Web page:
Investing in Times of UncertaintyBy Omar Larré | Thu, 04/21/2022 - 14:00
This year got off to a turbulent start, and this has been reflected in investments. Stock indexes, such as the NASDAQ-100 (technology companies) or the DAX (German stock exchange), have fallen by more than 20 percent since the beginning of the year, while the S&P 500, the main US index, has fallen by almost 13 percent. Not to mention Hong Kong's Hang Seng, which in the last year showed movements with losses of up to 37 percent. However, in the last few days, these indexes have shown some recovery.
Downturns and turbulence in general have various causes but the main drivers for what is happening today are inflation and Russia's invasion of Ukraine.
Regarding the former, it is quite clear that we will face greater inflationary risks, since the aforementioned conflict affects the rising prices of raw materials, such as oil, food and fertilizers, and, at the same time, "de-globalizes” the world; that is to say, it will encourage global trade to decrease, which is inherently inflationary. The reasonable thing to do then is to prepare portfolios to face more inflation. On the positive side, commodity-producing countries within Latin America, including Mexico, should be less affected, although that does not mean that Mexico will be spared from a potential new wave of inflationary pressures.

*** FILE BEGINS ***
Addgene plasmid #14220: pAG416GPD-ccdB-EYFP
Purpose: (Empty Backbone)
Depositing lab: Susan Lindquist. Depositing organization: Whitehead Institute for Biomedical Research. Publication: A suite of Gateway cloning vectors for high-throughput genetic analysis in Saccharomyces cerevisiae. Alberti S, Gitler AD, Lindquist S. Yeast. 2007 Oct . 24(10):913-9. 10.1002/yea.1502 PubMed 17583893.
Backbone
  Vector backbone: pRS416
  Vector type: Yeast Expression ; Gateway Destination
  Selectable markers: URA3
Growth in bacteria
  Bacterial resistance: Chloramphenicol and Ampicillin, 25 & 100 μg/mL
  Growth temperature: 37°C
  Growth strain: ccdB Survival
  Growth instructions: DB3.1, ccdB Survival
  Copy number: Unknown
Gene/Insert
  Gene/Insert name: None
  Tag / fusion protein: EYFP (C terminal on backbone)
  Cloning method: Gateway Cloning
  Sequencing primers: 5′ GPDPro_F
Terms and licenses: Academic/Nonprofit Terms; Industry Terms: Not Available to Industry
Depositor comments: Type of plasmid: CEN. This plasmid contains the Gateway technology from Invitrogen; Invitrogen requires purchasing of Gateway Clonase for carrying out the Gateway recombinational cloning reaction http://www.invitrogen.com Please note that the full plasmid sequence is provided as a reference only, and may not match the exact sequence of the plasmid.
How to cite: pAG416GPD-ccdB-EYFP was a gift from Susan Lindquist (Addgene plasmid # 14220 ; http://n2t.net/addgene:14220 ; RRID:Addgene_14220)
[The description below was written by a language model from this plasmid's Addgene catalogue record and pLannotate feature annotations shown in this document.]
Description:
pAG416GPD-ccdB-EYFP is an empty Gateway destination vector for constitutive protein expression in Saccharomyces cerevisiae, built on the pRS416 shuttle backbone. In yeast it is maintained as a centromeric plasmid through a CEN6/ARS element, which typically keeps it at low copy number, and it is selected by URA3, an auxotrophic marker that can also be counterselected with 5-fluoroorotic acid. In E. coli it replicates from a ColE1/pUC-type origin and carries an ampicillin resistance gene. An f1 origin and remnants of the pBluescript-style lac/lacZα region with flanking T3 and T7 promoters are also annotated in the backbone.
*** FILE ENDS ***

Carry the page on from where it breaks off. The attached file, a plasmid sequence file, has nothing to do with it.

Regarding the Russian-Ukrainian war, it is difficult to predict when and how it will end. Vladimir Putin is determined to change the Ukrainian regime but the country has been determined to defend itself (and the Western world to sanction Russia), increasing the risks of a slow, costly, and highly uncertain outcome. Given this situation, choosing very conservative portfolios in case volatility negatively affects the perception of savings or if you are not looking to face risks in the short term makes the most sense, especially with today's high interest rates. Banxico's current target rate of 6.50 percent stands out as a reference and it is also expected to continue increasing during the year (the market suggests it is likely to even surpass 9 percent). Vehicles such as short-term debt investment funds, or simply short-term Cetes, point in the right direction.
The worst-case scenario? A "nuclear apocalypse," as Peter Berezin, strategist at BCA Research, put it. His controversial advice was to keep in mind that the risk of nuclear Armageddon has increased but invest in stocks over a 12-month horizon, since most stock indexes, which are still being punished in terms of price and still have interesting valuations, should rise after the end of the conflict. In other words, in any non-apocalyptic scenario, investing in stocks makes a lot of sense when thinking more than one year into the future and into the long term. Terrible, but true.